In the underlying case of Ziv v. Yussen, M.D., et al., the patient plaintiff filed a praecipe for a writ of summons naming her physician, along with other medical providers, as defendants, on June 4, 2007. On August 2, 2007, a complaint was filed, wherein the patient plaintiff alleged medical negligence, which had apparently occurred up to July 7, 2003.

Notably, the defendant physician’s primary insurer did not receive notice of the plaintiff’s writ of summons until July 23, 2007. As such, upon receipt the insurer issued a request to the State Department of Insurance that the claim be given Section 715 status under the MCARE Act. The provisions of Section 715 require the Insurance Department, through the MCARE Fund, to “assume central obligations to the primary insurer,” if a medical negligence “claim” is made more than four years after the treatment at issue. As noted by our Supreme Court,

    the apparent purpose underlying [Section 715] is to afford private insurance companies providing the basic coverage greater certainty in terms of fixing reserves against possible claims, particularly in light of Pennsylvania’s discovery rule exception to statutory periods of limitations pertaining to the commencement of civil actions.

See Pa. Med. Soc’y Liab. Ins. Co. v. Commonwealth, 577 Pa. 87, 90 n.2 (2005).

Ultimately, the Department denied the insurer’s request, stating that under Section 715, the claim had been made less than four years after the alleged malpractice. In this regard, the Department pinpointed the operative date of the “claim” to the date on which the plaintiff’s praecipe for writ of summons was filed, June 4, 2007. The insurer subsequently challenged the Department’s decision and an administrative hearing was held. However, before the Insurance Commissioner could issue a decision, the case was transferred to the Commonwealth Court and a new hearing examiner was appointed.

Following arguments, the examiner recommended that the Department’s denial of Section 715 status be reversed. According to the examiner, while the terms “claim” and “made” were ambiguous within the statutory language of Section 715, the legislative purpose of the statute, as enumerated by the Supreme Court in Pa. Med. Soc’y, could not be achieved without the appropriate notice. While the examiner further supported his position with analysis of legislative history, statutory construction, and recent adjudications by the Insurance Commissioner, the Commonwealth Court ultimately disagreed and upheld the denial of Section 715 status, holding that under the same adjudication referenced by the examiner, the position of the Insurance Commissioner was that a claim was effectively “made” on the date a writ of summons is filed.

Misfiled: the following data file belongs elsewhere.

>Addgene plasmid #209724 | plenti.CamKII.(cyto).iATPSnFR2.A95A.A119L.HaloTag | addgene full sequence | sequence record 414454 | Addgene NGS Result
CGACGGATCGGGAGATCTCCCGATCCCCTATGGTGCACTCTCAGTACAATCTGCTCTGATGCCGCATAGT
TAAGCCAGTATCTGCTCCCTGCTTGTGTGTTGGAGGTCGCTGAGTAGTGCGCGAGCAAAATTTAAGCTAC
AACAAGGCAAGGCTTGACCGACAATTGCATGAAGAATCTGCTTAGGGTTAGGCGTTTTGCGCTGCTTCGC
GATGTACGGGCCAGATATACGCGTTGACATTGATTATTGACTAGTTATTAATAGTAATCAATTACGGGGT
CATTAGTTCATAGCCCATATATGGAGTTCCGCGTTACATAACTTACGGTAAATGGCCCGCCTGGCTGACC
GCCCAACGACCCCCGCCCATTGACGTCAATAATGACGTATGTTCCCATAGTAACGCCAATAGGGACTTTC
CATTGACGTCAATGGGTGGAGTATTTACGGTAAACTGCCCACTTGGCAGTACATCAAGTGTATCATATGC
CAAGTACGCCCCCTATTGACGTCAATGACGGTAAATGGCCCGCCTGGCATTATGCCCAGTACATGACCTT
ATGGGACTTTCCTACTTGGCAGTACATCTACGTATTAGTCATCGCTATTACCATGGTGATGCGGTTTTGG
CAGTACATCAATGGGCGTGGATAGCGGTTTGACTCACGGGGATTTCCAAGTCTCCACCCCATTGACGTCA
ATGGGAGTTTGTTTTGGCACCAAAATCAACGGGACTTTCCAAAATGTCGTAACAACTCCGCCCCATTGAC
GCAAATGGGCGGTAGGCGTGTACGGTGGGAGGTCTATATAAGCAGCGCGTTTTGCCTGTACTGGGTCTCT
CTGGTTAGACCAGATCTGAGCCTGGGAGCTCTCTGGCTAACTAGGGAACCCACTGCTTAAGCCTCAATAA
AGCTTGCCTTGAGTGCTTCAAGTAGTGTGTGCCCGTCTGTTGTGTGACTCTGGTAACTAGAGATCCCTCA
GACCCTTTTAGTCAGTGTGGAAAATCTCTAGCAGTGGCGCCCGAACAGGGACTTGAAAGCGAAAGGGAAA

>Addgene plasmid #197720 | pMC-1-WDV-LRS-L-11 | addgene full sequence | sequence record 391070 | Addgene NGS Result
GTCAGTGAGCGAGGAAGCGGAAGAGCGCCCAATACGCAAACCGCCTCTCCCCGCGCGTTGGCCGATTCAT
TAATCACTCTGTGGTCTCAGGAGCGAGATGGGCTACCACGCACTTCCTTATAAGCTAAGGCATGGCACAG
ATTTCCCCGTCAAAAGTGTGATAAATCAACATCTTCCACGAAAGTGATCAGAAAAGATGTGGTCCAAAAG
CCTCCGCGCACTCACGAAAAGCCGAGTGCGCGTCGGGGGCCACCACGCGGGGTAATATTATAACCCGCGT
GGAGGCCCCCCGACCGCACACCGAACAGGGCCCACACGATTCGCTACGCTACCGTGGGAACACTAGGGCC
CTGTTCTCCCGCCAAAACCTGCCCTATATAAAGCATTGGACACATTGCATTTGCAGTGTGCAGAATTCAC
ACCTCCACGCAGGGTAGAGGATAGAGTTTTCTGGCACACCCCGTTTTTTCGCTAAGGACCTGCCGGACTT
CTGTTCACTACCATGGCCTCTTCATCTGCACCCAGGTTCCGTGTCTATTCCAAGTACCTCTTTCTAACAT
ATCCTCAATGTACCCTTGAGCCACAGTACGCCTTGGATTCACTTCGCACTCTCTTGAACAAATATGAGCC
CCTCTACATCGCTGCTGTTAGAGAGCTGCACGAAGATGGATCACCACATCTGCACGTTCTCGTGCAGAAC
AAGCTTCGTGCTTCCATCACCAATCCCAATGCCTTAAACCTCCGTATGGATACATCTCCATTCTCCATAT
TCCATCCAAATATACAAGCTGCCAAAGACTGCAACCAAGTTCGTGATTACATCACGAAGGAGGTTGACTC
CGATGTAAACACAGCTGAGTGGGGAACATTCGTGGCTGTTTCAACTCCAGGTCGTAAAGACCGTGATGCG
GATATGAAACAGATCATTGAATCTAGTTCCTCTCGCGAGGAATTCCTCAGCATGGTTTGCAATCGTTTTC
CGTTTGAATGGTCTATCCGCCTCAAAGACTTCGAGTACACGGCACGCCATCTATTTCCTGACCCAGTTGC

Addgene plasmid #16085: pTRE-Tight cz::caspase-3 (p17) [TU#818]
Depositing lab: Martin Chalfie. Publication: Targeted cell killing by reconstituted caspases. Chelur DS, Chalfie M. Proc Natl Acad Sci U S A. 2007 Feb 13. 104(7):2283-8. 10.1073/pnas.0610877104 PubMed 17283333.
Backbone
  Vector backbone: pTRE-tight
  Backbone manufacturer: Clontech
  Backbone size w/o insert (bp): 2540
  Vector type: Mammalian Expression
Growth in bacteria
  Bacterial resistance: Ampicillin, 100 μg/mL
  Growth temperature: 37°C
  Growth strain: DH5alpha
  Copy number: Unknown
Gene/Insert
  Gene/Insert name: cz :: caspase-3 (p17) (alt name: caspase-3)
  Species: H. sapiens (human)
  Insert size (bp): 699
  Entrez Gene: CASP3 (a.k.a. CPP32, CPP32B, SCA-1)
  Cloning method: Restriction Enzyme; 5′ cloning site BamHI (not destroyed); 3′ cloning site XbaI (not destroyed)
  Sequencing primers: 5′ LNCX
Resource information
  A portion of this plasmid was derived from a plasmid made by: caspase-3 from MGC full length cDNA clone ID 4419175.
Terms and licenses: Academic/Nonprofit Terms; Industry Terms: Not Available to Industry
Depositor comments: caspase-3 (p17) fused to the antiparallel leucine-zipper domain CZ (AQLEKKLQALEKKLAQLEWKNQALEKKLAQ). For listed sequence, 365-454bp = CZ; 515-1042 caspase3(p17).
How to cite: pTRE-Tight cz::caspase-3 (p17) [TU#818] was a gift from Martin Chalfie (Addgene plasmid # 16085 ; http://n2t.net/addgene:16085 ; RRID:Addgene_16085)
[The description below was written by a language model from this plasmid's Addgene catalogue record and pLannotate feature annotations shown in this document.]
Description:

On appeal, the Supreme Court similarly found ambiguity in the operative terms of Section 715, and like the Commonwealth Court examiner, turned its focus to principles of statutory construction and legislative history. Noting the purpose of Section 715 to afford insurers greater certainty in calculating reserves, the Court found such a purpose to be “most consonant” with a construction “encompassing some notice to the insured.” Accordingly, the Court held that a “claim” under Section 715 of the MCARE Act could not be established simply by the filing of a praecipe for a writ of summons, and that some form of notice or communication, e.g. a demand letter forwarded by defense counsel or the insured themselves, would be required before the operative time period could be established.

To read the full opinion, CLICK HERE.